Japanese verbs truly run the whole sentence. They are king and are the real strength of the sentence structure, so it's definitely worth your time to study them intensely. In fact they're so powerful, often the verb itself will constitute an entire conversation. For example 'nomu?...nomu. (Will you have a drink?) (I will have a drink.)
Also, beginners in Japanese should note that that there are a pile of different things you can say by simply changing the end of the verb. Literally, simple suffix changes can enable you to radically jack-up your speaking power once you understand the verb and its stem. From the same verb stem I can say things like: I want to eat, wanted to eat, don't eat, don't have to eat, must eat, should eat etc.
So roll up your sleeves and dig in!
It will take a little getting used to but the order will be the opposite of English. As in English we would normally structure things this way: I eat meat. Subject then verb then object.
However in Japanese the order is...
|watashi wa||niku o||tabemasu|
The 'o' next to 'niku' is a particle and will be explained below.
First we need to attack the first class of Japanese verbs. (There are 3). They all end in 'eru' , 'iru' or 'i'.
i.e connects to other verbs etc.
|make a mistake||machigae||machigaeru||machigaete||machigaemasu|
This is the hub or center of the verb. Everything works off of it. And I mean everything! Notice how you see the base in all forms on the chart? Because the base or stem is in every verb form. So just by memorizing the base you can conjugate the verb into all forms.
It is a a bit of a pain to memorize the stem of all Japanese verbs, but it really helps you learn much faster in the long run. Remember, once you know the stem you can conjugate the sentence into any form rapidly. For example "Let's X. Don't X. Can't X. In other words it puts your speaking power on steroids.
(This is just a partial list of conjugations. We'll cover more Japanese verbs later.) We also have some additional study aids.
Japanese Verbs - Dictionary Form
If you look up 'eat' in the dictionary you'll find it listed as 'taberu.' This is why it's called dictionary form. Dictionary form is not polite. It's familiar. It is well beyond the scope of this lesson or site to delve into the intricacies of which form to use but we can say a thing or two here.
Generally, if you don't know someone very well, you'll use polite (masu, masen, mashita) forms. If the person out-ranks you in age, position or power, use polite forms.
Also just becasue someone uses a familiar style with you doesn't make it right to use a familiar style with them if they outrank you.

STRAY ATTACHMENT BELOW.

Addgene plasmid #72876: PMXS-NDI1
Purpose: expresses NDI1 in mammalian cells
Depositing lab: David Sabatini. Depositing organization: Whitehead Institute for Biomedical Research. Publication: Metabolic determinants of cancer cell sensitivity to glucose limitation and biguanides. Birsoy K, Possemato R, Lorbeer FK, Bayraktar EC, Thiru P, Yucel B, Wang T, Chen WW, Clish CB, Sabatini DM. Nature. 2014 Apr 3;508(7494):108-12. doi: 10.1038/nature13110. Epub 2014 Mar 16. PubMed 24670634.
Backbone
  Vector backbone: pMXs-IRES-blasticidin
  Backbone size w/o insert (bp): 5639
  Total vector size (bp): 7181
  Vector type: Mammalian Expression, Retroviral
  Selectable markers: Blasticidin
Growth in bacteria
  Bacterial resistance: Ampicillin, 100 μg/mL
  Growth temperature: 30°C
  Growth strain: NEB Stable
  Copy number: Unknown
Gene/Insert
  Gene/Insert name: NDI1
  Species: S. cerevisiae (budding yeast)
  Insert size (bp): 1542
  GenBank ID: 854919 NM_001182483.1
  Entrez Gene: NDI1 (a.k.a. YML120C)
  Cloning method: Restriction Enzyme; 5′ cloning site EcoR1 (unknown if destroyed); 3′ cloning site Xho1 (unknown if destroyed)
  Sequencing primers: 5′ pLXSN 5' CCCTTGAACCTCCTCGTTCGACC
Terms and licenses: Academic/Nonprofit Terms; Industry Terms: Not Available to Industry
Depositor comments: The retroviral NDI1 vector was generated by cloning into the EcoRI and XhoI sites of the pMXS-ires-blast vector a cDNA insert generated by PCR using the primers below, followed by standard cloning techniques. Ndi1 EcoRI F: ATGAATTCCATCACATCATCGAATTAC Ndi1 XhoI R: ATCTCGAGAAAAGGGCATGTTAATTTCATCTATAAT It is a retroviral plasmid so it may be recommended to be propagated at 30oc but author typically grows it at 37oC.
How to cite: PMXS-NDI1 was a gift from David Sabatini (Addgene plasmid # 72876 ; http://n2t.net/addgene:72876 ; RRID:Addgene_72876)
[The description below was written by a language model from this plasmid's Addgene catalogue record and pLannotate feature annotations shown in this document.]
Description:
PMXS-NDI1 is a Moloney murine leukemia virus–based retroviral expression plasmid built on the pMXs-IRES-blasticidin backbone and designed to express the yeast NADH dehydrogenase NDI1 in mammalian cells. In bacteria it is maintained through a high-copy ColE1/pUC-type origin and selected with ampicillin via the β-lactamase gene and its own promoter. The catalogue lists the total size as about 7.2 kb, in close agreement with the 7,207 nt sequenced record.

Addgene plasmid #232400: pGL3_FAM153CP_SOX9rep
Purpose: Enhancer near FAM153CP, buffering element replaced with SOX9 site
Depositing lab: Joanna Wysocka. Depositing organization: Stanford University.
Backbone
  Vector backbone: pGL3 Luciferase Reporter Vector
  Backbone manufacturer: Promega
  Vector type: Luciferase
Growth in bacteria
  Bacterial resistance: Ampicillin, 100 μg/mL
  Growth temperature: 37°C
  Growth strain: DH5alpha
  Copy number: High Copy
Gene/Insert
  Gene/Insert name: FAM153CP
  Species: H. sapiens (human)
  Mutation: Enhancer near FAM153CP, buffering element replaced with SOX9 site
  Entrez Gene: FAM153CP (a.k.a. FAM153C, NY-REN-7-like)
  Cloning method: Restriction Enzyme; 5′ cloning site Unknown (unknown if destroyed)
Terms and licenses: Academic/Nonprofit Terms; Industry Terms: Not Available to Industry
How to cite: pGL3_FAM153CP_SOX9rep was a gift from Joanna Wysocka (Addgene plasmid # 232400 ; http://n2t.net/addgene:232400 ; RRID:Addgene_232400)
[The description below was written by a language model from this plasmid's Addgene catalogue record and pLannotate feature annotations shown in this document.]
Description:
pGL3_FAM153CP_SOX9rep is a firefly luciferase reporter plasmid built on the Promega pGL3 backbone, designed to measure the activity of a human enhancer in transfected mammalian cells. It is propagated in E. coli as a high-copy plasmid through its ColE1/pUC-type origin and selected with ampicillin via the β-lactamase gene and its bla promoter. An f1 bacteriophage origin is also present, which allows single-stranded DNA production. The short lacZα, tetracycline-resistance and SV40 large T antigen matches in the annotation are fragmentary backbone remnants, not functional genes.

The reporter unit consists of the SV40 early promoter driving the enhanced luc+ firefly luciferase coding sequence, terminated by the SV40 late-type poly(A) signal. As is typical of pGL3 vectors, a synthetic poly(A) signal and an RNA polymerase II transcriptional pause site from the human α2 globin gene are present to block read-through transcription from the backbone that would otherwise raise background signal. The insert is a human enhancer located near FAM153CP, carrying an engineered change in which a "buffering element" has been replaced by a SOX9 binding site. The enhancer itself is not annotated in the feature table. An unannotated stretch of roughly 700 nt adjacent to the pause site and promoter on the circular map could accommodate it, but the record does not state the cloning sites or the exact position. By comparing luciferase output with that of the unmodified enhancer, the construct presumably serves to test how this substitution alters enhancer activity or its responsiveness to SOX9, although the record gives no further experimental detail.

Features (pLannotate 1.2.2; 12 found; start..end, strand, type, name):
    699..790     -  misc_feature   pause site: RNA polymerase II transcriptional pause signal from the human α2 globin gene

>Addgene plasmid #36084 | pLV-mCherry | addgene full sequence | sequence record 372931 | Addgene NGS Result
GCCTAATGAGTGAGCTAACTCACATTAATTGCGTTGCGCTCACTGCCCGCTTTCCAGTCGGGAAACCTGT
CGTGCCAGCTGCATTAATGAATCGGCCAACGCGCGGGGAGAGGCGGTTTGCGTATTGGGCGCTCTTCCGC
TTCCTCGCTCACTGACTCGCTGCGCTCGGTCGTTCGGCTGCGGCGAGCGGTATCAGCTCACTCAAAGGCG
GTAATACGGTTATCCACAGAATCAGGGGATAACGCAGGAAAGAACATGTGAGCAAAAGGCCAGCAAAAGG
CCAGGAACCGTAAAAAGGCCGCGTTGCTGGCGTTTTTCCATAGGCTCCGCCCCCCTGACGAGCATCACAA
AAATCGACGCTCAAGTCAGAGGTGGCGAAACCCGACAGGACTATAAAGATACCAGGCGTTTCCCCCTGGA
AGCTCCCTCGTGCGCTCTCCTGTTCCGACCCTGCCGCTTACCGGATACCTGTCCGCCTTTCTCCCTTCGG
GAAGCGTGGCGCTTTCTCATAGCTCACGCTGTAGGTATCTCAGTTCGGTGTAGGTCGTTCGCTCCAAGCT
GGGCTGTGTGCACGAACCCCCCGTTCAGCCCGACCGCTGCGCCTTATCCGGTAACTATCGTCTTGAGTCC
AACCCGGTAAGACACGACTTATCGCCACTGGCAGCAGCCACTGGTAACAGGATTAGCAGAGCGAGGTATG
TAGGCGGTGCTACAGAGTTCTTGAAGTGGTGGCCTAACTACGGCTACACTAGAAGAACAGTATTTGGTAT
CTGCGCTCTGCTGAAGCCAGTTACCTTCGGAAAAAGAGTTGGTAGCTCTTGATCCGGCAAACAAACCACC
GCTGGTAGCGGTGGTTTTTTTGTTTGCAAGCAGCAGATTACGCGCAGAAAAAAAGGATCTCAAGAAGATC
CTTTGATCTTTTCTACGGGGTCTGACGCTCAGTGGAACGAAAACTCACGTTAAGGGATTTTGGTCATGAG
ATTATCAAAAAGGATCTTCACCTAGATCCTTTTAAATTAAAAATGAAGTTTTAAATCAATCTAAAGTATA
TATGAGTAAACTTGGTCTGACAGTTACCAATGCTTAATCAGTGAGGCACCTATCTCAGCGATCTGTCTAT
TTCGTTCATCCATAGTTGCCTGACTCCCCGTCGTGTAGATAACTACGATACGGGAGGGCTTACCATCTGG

Japanese Verbs - Conjunctive
This is the style needed to connect to other verbs. You also see it in request forms like 'please do x.' We'll hit this pattern below.
Japanese Verbs - Polite Present Tense
"masu" is both present and future tense and means something does or will occur. Add 'masu' to the base of the verb. So to say the word "teach" politely, take the base (oshie) and add the polite suffix "masu". So basically 'oshie' + 'masu'= 'oshiemasu'. Note: "masu" is added to verbs only. You can't add it to nouns or adjectives. So you can't say something like "niku masu". (Niku or meat is a noun.) However as written in other lessons you can say "niku desu".
Also regarding adjectives you can't say "atusui masu" . Atsui means "hot" . However, again you can say "atsui desu" meaning: (It's) hot.
Japanese Verbs & the Particle 'O'
Many beginning students really struggle wih particles because there simply aren't any in English. But with just a bit of study you'll be able to understand and use them.
Basically 'o' follows the noun and closely identifies the verb and noun. So in the example below, the 'o' tells you what was closed. It tells you what the verb is acting on and in this example, the verb 'shimemasu' is acting on 'mado'. So the purpose of the particle 'o' is to tell the listener what was being acted on. We get into this with video and sound and a even more detailed explanation on the page Learn Japanese Language. It's the 1st video on the page.
The Pattern Occurs This Way With Nouns...
|mado o shimemasu||(I'll) close the window|
|shigoto o yamemasu||(I'll) quit work.|
|jikan o kaemasu||(I'll) change the time (we) meet.|
|tansu o akemasu||(I'll) open the chest of drawers.|
|kuruma o demasu||(I'll) get out of the car.|
|michi o machigaemasu||Take the wrong street.|
|hito o atsumemasu||(I'll) get (some) people together.|
Japanese Verbs & the Conjunctive Form -te with 'kudasai' (Please do X)
The next form is a verb plus 'kudasai'. Always connect 'kudasai' with the conjunctive or 'te' form. You can't use the dictionary form. So it's NOT correct to say 'miseru kudasai' to mean 'please show me it.
|sore o misete kudasai||Please show me it.|
|basu o tomete kudasai||Please stop the bus.|
|eigo o oshiete kudasai||Please teach (me) English.|
|watashi o shinjite kudasai||Please believe me.|
|mondai o kangaete kudasai||Please think about the problem.|
|fuku o kaete kudasai||Please change clothes.|
Let's Try to Translate the Following and Answer the Questions
1. Close the window. (dictionary verb form)
2. Please look at this.
3. Please believe me.
4. Please think about the problem.
5. I’ll get out of the car. (polite form)
6. She will quit work. (polite form)
7. I will change my clothes. (polite form)
8. He will show you it. (dictionary verb form)
9. Please teach me Japanese on Friday.
10. What is a polite form of ‘torikaeru’?
11. What is the stem of ‘tomeru’?
12. What is the stem of ‘miru’?
13. Does the particle ‘o’ follow adjectives?
14. What style do you use when you want to connect a verb to ‘kudasai’
15. Which is more polite, ‘akeru’ or ‘akemasu’?